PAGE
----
There is a dislocation between oil prices on the futures market and the physical market.

Fears of a recession have caused the price of oil to plummet. The global benchmark oil fell below $100 earlier this week for the fifth week in a row.

The last time it happened was in November of last year.

The outlook for the global economy has been darkened due to hot inflation and interest rate hikes.

Fresh data this week that showed a 9.1% rise in consumer prices in June beat economists predictions and prompted investors to line up bets on whether the Fed will raise by a quarter of a point or a full point later this month.

Ole Hansen, head of commodity strategy, said that the main catalyst for the weakness in oil was the risk that central banks would raise interest rates to curb inflation and cause a recession.

With the economic outlook getting worse, traders and speculators are selling oil on the expectation that demand will fall.

If a recession wipes out demand for oil, prices could fall to $65 a barrel, according to Citigroup. Both forecasts are not realistic according to Hansen.

"This market is so difficult to call right now, but we probably have to accept that until we see inflationary pressures start to ease, then we are still at risk of additional selling hitting these markets, thereby taking prices lower from where we are right now."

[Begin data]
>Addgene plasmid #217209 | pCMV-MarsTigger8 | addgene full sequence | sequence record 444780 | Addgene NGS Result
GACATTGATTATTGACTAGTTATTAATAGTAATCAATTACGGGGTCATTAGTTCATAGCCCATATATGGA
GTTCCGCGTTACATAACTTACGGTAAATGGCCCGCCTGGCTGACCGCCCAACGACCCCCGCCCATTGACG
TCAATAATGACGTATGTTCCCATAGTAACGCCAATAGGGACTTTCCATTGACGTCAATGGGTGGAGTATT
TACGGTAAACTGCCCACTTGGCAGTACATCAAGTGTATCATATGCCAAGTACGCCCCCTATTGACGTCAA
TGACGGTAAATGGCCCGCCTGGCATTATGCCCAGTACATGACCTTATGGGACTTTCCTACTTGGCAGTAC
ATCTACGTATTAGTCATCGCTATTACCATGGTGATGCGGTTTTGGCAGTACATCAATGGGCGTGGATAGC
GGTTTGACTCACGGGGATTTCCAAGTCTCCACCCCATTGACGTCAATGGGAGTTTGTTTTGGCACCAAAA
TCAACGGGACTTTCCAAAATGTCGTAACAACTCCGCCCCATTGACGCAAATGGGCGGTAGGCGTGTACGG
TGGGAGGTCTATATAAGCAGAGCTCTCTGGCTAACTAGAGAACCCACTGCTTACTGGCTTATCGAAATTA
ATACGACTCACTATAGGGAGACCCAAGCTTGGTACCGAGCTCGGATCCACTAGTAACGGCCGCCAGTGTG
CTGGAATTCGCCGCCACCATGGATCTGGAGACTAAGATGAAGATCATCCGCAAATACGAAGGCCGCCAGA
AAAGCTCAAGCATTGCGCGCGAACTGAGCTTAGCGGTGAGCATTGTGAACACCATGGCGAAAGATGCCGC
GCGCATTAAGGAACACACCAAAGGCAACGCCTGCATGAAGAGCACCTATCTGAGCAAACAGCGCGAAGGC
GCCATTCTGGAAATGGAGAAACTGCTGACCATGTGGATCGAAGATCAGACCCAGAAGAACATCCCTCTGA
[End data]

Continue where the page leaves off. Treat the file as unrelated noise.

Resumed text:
Forties, a grade of North Sea crude that underpins the global oil price, was quoted at its highest premium to the benchmark in six years. One trader bid for a cargo of oil at a premium of $5.35 a barrel, the strongest in 14 years, and found no sellers.

The tight market is reflected by that, as squeezed supply of physical crude oil would cause prices to go up in line with the law of demand and supply.

The futures market is telling us something that the physical market isn't. There is a discrepancy between the paper and the physical market. That's something that really remains to be seen.

Since the invasion of Ukraine, traders have shied away from buying Russia's flagship Urals crude, which used to be a staple at many regional refineries.

The bear case for oil futures will be found if physical crude oil prices stay high.

The market is a supply and demand driven one. The futures might have to reflect on the strength of the market if prices for physical delivery remain elevated.